Cross-Border Cooperation Among Nationalists: The Irony of the European Elections

The 2014 European Parliament elections have raised hopes for thefirst truly European elections. In the Central East European region, however, the only signs ofa cross-border dimension to this event ironically originate with the Ruch Narodowy and the Jobbik, two extremely nationalistic and Eurosceptic parties of Poland and Hungary. The 2014 elections to the European Parliament have now for some time raised hopes for a genuinely European election. The European Parliament itself has been at the forefront of the efforts to boost a pan-European debate prior to the EP vote, which, with its slogan claiming “This time it's different” indicates a rather symbolic moment in the history of Euro-elections. The fact that the respective EP factions are going to present their candidates for the head of the European Commission is only one example of the European Parliament's efforts to mobilize European citizens and arrange for an election that would be marked by debates on European issues and involve a truly pan-European exchange.

Upon zooming in on the CEE region, two things can be concluded as noteworthy. Firstly, the respective national political parties cannot be said to have started introducing their political programs and candidates for the EP election in a very eager manner. Even though one can observe a somewhat greater discussion of European issues than has been previously the case, reluctance in this regard is more prominent. Many parties have not even announced yet which EP faction they would join if elected. Secondly – and somewhat ironically – it turns out to be the two far-right nationalist and Eurosceptic political movements, the Polish Ruch Narodowy (the National Movement) and the Hungarian Jobbik (the Movement for a Better Hungary), which have through their cooperation managed to transcend the national borders in Europe. The cooperation will involve the exchange of candidates in the EP elections. These two formations are connected by a Eurosceptic and hard-right, many would even say extremist, outlook. Calls for national sovereignty and the lack of a truly European agenda – besides the stress on the need to reconsider EU membership – is what they share. It remains to be seen whether their nationalistic program will allow for the cross-border cooperation between them to take place. Some argue that the less extreme Eurosceptic parties do not want to be associated with formations such as Ruch Narodowy or Jobbik. However, it is questionable whether it will be this attitude, which will preclude these parties' success in the upcoming election. A few things suggest that these extremist parties may stand a chance in the EP elections.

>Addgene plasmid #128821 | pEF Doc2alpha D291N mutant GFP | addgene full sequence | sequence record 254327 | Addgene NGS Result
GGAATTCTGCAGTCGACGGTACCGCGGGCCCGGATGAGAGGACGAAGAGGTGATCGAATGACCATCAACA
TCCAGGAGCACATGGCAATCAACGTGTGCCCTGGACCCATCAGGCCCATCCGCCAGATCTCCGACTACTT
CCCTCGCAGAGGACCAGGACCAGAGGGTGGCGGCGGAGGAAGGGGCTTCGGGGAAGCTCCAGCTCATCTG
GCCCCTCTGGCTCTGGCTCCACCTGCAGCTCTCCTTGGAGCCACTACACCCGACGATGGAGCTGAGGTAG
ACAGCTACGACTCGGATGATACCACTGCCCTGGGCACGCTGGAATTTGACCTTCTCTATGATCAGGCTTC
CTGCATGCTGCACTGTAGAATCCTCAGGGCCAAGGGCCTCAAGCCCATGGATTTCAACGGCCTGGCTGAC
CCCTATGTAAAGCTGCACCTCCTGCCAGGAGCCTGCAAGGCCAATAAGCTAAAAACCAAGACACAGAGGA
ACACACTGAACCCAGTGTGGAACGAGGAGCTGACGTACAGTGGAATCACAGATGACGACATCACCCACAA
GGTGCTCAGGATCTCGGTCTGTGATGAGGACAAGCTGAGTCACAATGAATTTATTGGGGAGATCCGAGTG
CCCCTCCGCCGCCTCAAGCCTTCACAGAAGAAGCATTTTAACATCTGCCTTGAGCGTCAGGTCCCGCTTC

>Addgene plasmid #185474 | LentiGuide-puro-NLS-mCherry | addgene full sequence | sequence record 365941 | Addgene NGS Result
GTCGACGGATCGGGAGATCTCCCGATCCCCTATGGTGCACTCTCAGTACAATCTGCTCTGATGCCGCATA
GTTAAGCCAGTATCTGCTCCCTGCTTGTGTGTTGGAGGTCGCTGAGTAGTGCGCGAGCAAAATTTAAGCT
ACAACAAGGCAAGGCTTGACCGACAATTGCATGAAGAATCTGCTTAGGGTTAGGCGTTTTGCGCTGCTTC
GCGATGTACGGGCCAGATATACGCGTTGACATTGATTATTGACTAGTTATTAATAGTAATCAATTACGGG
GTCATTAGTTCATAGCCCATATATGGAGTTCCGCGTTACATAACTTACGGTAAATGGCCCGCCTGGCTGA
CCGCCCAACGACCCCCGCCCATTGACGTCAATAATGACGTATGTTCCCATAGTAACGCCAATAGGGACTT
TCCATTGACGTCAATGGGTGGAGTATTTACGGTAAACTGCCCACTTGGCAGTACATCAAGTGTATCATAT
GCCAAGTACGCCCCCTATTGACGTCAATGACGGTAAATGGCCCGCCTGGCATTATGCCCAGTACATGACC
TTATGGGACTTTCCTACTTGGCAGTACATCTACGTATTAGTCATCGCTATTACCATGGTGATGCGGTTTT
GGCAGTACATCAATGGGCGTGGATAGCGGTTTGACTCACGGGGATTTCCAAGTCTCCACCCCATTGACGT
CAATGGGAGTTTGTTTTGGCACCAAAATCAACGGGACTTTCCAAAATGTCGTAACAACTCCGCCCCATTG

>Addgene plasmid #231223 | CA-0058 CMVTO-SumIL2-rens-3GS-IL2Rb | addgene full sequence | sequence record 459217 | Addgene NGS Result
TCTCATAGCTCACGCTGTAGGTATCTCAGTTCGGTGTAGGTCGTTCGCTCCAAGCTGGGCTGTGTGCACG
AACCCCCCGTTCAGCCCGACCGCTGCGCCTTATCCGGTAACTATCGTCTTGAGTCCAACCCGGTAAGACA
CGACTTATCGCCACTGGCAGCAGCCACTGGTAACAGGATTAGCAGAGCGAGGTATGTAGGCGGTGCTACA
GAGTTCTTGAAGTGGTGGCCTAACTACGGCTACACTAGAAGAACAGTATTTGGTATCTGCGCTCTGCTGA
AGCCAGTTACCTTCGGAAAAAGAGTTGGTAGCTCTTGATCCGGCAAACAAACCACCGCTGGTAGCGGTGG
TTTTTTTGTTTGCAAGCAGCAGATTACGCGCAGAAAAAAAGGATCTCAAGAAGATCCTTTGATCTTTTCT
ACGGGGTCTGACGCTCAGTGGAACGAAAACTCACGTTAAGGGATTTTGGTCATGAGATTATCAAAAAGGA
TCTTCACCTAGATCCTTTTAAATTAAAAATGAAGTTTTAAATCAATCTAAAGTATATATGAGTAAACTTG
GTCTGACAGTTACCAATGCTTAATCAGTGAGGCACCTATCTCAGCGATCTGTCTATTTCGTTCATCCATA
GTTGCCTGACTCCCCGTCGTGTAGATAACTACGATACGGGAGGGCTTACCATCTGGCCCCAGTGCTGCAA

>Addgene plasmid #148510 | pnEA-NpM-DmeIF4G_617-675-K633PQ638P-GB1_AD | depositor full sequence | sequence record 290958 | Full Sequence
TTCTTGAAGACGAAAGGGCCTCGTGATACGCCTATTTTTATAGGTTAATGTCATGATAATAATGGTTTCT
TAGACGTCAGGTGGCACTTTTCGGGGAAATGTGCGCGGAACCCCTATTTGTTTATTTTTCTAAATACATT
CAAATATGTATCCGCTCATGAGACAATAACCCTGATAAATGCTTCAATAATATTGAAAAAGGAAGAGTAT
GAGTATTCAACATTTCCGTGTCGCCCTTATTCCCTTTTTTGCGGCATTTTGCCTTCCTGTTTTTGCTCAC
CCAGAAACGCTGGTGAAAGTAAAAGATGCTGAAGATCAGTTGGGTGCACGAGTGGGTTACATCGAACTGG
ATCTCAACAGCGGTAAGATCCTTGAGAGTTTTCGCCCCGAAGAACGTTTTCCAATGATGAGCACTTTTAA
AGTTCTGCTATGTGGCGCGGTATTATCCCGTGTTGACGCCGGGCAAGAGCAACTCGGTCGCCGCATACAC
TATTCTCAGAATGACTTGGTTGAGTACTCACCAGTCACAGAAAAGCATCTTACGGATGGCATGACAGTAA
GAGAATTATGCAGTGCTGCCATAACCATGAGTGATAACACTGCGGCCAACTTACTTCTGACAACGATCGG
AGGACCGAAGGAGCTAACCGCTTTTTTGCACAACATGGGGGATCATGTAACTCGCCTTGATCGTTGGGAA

Firstly , the recent crisis in the Euro area has weakened confidence in  EU institutions. It has been also long pointed out that the mainstream, especially government political parties are at a disadvantage in these “second-order elections,” as voters tend to punish them to give them a signal in their mid-term. Last, but certainly not least, low voter turnout has been characteristic for the Euro-elections, which is especially true in the CEE region. This means that even a relatively few votes may get a party into the European Parliament. Low voter turnout has recently, after all, been a significant factor in the electoral success of the Slovak nationalist Marian Kotleba. Still, as the electoral fiasco of the movement in the previous Euro-elections shows, not everyone striking the Euroskeptic chord is in for a success.